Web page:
System starts with authentication
Putting a permit application process online opens a cornucopia of possibilities: increasing speed, accuracy and cost-effectiveness, and adding services. But before adding anything, “security has to come first,” said Alison Young, program manager for the Animal and Plant Health Inspection Service’s Comprehensive Electronic Permitting System known as ePermits.
That starts with authenticating users via the Agriculture Department’s eAuthentication program. Users, who include federal agencies, Congress, states, tribes, foreign governments, agricultural interests and the public, first must get Level 2 authentication, she said. “That means their local regulatory authority must verify their identity in person from a valid driver’s license or [similar proof of identity]. Then they get a Level 2 user ID and password to use the system.”
The user signs in on the ePermit Web portal and fills out an online application.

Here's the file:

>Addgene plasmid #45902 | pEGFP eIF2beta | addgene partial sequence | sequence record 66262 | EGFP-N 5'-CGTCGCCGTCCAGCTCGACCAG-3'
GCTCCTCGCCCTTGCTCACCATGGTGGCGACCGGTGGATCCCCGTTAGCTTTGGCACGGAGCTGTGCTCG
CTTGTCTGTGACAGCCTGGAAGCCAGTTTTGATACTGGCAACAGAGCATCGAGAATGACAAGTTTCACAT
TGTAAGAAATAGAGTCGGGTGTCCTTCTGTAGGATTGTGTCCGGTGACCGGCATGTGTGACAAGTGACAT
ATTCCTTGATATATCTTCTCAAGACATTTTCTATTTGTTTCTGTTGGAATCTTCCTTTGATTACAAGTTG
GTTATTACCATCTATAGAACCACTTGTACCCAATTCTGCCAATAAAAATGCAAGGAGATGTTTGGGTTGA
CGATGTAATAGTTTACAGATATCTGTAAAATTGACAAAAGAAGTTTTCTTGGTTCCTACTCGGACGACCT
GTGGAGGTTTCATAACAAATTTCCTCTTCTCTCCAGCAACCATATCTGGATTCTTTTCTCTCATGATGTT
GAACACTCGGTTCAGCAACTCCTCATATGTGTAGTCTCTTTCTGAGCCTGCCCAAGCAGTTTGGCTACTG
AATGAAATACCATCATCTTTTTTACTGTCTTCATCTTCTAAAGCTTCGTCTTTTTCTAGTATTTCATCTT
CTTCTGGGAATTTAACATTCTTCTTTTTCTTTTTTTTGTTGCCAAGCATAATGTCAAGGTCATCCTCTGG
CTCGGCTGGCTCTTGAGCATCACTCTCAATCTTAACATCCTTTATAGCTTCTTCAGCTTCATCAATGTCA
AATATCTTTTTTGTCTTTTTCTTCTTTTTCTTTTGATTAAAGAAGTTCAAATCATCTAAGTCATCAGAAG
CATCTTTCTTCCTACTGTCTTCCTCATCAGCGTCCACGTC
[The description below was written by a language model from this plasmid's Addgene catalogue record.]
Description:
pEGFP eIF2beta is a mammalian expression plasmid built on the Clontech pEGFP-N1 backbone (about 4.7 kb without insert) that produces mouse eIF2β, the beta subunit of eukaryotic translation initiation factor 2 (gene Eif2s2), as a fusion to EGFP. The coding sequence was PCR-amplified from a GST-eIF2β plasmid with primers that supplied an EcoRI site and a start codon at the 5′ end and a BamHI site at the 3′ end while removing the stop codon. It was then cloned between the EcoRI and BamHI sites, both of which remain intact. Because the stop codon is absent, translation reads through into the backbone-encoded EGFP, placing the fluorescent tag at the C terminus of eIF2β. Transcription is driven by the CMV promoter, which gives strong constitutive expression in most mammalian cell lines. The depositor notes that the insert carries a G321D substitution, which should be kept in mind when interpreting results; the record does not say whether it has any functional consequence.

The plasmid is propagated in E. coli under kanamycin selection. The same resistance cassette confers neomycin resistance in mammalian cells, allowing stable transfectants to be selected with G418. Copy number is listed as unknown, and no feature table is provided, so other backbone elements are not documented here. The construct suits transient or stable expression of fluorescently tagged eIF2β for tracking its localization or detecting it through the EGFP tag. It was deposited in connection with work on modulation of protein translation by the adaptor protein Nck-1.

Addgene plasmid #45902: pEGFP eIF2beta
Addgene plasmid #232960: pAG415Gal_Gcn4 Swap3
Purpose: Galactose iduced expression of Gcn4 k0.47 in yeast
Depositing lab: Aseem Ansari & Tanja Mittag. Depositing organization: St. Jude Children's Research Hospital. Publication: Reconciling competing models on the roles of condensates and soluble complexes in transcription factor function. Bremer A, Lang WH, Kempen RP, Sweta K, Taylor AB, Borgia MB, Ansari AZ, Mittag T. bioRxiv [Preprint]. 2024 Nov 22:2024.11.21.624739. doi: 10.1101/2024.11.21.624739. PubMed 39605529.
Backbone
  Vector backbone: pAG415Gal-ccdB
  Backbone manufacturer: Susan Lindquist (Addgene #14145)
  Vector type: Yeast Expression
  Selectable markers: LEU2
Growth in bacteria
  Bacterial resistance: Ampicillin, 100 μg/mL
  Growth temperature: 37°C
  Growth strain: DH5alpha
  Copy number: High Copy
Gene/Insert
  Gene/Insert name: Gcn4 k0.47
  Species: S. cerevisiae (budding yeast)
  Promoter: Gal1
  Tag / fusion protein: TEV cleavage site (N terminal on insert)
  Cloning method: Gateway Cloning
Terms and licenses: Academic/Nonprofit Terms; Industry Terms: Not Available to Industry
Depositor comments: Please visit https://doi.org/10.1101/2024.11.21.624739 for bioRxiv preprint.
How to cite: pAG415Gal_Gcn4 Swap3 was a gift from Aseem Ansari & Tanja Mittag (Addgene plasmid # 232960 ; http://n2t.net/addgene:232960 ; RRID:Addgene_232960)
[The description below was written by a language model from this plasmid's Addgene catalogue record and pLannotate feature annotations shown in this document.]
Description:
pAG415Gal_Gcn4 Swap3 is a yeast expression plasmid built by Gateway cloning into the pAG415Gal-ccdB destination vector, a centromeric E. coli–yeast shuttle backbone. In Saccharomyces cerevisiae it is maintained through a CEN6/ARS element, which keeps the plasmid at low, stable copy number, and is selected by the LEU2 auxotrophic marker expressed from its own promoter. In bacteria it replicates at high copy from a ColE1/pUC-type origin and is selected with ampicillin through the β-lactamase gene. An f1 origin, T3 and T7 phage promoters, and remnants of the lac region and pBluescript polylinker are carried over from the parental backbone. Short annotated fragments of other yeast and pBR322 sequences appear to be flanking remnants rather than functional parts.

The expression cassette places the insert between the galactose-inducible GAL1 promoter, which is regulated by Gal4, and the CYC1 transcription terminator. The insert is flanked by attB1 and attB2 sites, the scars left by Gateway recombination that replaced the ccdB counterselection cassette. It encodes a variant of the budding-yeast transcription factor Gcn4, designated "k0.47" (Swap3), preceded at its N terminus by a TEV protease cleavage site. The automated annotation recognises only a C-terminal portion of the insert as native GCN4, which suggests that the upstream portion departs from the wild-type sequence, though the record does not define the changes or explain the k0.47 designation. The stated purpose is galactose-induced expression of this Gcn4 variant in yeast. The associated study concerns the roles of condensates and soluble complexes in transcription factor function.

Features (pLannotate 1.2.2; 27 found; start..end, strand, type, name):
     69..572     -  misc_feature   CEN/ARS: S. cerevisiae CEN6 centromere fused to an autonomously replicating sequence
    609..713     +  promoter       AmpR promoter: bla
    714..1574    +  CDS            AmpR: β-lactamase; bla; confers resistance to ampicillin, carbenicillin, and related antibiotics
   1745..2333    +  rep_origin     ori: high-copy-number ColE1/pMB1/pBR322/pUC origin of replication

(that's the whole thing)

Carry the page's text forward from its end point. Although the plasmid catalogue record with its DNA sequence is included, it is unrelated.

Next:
“We also allowed some limited use of Extensible Markup Language for the large companies that apply for a large volume of permits and already had their own internal systems in place,” said Kevin O’Connor, ePermits account manager for contractor Science Applications International Corp. of San Diego.
Payments are handled via a link to the Treasury Department’s Pay.gov, a job O’Connor and Young are glad to hand off. “We made the system secure, but still, collecting and storing all that credit card information—that’s a headache we don’t need,” O’Connor said.
“And it’s not our business to take care of money,” Young added, “so we let Treasury do what they do well.”
Pay.gov automatically notifies APHIS of the transaction’s outcome.
With an OK, “the application proceeds through as many as 60 steps needed to approve the permit,” Young says. “There are scientists and a host of people in each organization who need to review and approve each application.”
The workflow system tracks each application, providing an audit trail. “It lets us monitor its progress, make and read comments ... and see who handled it and what they did,” Young said.